May 9, 2009
I never thought I would be thanking spammers for anything -- but they're the ones who reminded me about Mother's Day.If it weren't for them bombarding me with email about last-minute flowers, chocolates, baskets of fruit, and, ahem -- look away now, I can't believe even the spammers would think this was a suitable Mother's Day present -- vibrators, I might not have realized what Sunday represented.
And, actually, that's the problem. Although Mother's Day in the U.S. is on May 10, different countries in the world celebrate their mothers on different days.
For instance, as a Brit I celebrate Mother's Day (or as it's known in Old Blighty, Mothering Sunday) on the fourth Sunday in Lent. That was March 22. And you can stop holding your breath if you're an Argentinian mum; you won't be having your special day until the third Sunday of October.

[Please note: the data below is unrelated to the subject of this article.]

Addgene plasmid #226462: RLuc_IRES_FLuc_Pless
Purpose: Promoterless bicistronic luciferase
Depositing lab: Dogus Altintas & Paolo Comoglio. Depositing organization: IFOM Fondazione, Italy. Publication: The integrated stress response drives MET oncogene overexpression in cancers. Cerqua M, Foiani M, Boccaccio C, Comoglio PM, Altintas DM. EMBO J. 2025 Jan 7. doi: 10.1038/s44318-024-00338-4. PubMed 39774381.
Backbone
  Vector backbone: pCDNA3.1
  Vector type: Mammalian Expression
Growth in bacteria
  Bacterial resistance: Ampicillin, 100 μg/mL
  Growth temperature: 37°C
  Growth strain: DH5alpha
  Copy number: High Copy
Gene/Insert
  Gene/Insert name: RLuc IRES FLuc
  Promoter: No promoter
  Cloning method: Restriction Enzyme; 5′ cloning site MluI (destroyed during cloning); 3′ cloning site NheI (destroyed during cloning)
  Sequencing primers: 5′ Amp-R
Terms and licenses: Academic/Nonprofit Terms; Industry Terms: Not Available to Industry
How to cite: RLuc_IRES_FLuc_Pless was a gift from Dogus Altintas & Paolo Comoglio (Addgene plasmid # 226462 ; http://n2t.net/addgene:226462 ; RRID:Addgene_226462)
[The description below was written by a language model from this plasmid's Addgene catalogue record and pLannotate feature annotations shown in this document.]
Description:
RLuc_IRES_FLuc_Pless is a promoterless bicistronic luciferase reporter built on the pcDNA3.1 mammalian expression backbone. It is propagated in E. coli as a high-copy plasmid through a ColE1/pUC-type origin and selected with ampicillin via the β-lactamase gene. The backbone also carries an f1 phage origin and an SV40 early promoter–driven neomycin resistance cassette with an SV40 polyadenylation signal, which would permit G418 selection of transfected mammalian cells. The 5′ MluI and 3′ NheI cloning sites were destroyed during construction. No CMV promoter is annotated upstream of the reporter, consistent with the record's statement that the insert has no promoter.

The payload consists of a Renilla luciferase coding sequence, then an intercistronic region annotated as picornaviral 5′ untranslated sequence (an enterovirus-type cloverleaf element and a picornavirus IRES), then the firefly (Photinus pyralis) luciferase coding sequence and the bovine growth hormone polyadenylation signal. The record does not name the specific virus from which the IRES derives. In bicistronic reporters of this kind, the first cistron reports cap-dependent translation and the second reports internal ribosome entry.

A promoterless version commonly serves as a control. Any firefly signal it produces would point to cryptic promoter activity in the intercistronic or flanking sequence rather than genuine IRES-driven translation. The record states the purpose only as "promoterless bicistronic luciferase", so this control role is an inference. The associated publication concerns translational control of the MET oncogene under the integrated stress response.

With more than 20 possible dates for Mother's Day in different parts of the world, cybercriminals have plenty of opportunities to send spam or malicious email posing as greeting cards.
So while mothers may appreciate their children being reminded by spam to do something special, buying goods advertised in this way encourages spammers to send more junk email. On the flip side, if no one purchased the products sold via spam, then I reckon many of the spammers would disappear.
It's time to boycott the companies who use spam to sell their goods. If you receive an unsolicited commercial email, don't try, don't buy, don't reply.
Graham Cluley is senior technology consultant at Sophos, and has been working in the computer security field since the early 1990s. When he's not updating his other blog on the Sophos Website, then you can find him on Twitter at @gcluley. Special to Dark Reading.